The new digital world demands a new breed of consultancy

25 January 2021 5 min. read

Despite five years of significant spending on digital transformation, government departments and leading private enterprises still, largely, run off pre-digital technology. Ways of working, beyond the digital team, are relatively unchanged – this is about more than having meetings on Zoom. Reluctance to unpick complex, aging, business critical legacy infrastructure and applications is understandable.

In that context, early large scale digital transformation focussed on the easy and important like websites and latterly on the complex but unimportant, like AI and VR. The hard but crucial work of deeper technology change and all that comes with it has been neglected.

James Herbert, CEO, foundry4

Before the pandemic took hold, there was major investment in improving online services and an increasing noise level about emerging technologies such as AI and IoT. But Covid-19 highlights the need to fix the plumbing in order to pull these two things together in order to thrive in a fast moving environment. Partly because of the globally respected, early successes of the Government Digital Service (GDS) and the high level of investment in tech start up London the UK’s digital maturity appears overstated. 

In the years running up to 2020 the UK tech start up scene was buoyant. How many of our early stage companies have scaled to replace or seriously disrupt the legacy incumbent organisations upon whom we rely for so many of our important life activities – insurance, banking, benefits, healthcare?

Actually, data suggests that despite the cult of the start up we face an ever increasing societal reliance on a small number of vast US based platform and technology businesses who will continue to grow exponentially due the power of network effects. Through this lens our economy is becoming more polarised and less diverse.

Many of our institutions certainly need shaking up but it’s important to all of us that they continue to exist and retain their relevance. The outsized impact of the pandemic on the UK economy and the struggle of the government to cope highlights that profound modernisation of our businesses and public sector should be a critical national priority.

The pandemic has uncovered underinvestment in mission critical technology and a shallowness at the heart of our approach to the fourth industrial revolution. This is reflected in both public and private sectors; what is the long-term strategy for the Government Digital Service? Why are online meetings described as digital transformation and how do you balance the noise about AI in our health sector given the more prosaic challenges faced by Track and Trace?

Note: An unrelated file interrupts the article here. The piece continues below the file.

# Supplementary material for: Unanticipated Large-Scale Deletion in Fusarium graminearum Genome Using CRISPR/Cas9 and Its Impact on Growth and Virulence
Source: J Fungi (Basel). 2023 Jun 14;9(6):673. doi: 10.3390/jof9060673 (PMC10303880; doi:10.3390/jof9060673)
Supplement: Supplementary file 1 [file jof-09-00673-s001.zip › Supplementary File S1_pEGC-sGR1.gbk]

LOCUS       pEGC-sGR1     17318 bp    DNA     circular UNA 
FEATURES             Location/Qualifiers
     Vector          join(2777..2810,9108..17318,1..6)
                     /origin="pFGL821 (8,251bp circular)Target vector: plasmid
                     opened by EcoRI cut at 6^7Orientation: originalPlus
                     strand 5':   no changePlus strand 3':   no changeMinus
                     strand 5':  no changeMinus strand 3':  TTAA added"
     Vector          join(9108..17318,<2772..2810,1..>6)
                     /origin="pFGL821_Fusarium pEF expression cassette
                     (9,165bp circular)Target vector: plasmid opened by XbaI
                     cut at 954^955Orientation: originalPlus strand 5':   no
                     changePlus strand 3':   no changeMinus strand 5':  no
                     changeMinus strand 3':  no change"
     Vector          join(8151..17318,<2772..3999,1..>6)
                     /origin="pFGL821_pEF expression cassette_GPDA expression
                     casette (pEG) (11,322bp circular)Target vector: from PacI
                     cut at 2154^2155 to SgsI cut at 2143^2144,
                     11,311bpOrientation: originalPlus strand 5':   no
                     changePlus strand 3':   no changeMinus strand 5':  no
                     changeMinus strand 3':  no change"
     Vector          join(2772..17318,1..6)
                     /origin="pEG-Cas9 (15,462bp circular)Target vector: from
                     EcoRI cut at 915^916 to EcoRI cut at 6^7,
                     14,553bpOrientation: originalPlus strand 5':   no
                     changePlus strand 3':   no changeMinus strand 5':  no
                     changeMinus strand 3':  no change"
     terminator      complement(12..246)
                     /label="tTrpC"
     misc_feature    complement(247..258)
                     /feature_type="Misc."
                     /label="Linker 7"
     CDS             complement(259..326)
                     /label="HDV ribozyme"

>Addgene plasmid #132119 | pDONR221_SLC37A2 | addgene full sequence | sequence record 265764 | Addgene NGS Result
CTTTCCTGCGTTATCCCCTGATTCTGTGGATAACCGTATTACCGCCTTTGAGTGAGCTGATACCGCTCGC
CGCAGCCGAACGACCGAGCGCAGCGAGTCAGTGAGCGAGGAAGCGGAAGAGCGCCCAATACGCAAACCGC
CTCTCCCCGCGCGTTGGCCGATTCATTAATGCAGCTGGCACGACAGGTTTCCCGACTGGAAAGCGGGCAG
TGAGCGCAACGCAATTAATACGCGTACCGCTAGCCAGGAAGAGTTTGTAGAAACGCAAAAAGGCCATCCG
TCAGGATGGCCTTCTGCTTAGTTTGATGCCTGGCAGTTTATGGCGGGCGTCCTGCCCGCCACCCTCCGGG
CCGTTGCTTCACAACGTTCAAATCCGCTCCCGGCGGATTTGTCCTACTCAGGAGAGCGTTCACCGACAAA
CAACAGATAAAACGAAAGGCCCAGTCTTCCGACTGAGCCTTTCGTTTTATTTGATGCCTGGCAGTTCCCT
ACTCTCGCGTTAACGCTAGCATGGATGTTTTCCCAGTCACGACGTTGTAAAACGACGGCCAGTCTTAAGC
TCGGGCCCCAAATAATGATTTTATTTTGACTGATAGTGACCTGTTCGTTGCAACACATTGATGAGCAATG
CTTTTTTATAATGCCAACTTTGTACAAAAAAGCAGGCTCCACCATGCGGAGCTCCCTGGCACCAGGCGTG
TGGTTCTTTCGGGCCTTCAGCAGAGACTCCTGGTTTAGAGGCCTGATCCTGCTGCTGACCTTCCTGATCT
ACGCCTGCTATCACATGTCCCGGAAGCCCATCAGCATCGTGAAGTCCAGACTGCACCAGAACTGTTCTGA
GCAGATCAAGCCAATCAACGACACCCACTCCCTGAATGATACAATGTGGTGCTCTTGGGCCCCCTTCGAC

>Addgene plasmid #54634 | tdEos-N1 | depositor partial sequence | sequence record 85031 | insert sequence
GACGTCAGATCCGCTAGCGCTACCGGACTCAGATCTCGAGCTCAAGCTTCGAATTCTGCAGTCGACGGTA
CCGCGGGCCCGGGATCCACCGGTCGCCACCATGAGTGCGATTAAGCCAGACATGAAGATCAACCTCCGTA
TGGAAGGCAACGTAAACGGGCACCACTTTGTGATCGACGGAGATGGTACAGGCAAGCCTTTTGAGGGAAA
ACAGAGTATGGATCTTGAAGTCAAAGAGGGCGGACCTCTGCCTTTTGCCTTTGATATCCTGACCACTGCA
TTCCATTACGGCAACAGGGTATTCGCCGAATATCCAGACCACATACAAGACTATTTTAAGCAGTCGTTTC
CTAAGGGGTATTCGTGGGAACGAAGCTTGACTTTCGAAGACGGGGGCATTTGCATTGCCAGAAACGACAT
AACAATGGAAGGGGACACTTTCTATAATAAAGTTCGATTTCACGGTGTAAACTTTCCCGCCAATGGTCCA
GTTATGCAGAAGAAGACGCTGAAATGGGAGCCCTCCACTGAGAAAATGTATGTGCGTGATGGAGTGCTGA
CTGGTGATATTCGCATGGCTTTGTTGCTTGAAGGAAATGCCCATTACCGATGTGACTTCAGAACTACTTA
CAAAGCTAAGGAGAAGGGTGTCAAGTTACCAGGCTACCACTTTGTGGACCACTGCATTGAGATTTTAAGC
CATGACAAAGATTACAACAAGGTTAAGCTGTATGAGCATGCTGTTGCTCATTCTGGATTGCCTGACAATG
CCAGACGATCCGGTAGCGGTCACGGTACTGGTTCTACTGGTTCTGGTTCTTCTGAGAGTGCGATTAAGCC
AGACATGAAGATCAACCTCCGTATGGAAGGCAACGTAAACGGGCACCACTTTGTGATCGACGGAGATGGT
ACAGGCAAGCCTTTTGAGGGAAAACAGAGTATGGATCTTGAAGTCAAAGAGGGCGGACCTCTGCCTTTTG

Consultants to the rescue?

At this point those of us in the consultancy industry should turn the mirror on ourselves. Most institutions of reasonable size rely on external partners for strategic advice and delivery expertise. The lack of preparedness by the UK’s largest institutions for the digital economy suggests that those partners have either failed to convince their clients of the need for fundamental change or were unaware of that need themselves. 

When faced by uncertainty or fear there is a tendency for people and organisations to turn to the familiar or the safe. When it comes to digital business models, technology and data there is a risk that the shocks of the pandemic and Brexit will cause more institutions to turn back to those very companies whose advice has contributed to them being in this position in the first place.

The large consulting firms and systems integrators do offer digital services – now. But they were late to the party and many have turned to acquisitions to expand technology and digital know-how, rather than being built around it in the first place. However good the digital talent you acquire or hire – if you make it work in a pre-digital culture and environment churn is often the result. Can those experts get to the place they need to be to give their clients the best support? 


This need for a new style of external advice and delivery partner is why we built Foundry4. Individually we are differentiated, focused and highly specialised in our own technology or modern business discipline. But together we can offer clients the specialist advice and experience of SMEs whilst mitigating worries about scale, financial security and influence. There is a demand for this. 

This isn’t just about having a preferred supplier list. I’m talking about conscious and careful pulling together of a network that can meet your needs and deliver partnership rather than projects. This requires time, focus, money and diligence. But what is on offer is nothing more than survival.

As the economic fallout of Covid-19 becomes clearer and the importance of digital, technology and data becomes unarguable the combination of high consultancy fees and non-specialist expertise should look unattractive to institutions under desperate pressure to recover. Falling into the same consultancy trap of the last ten years as the UK pursues an economic recovery must be avoided. The country has an opportunity to activate a once-in-a-century reset.

If we are to emerge from the pandemic in a strong position, we must start by reforming the institutions and systems on which our recovery depends. Guiding them with genuine experts in design, modern technology and data will be vital.

About the author: James Herbert is the CEO of Foundry4, a digital transformation consulting firm.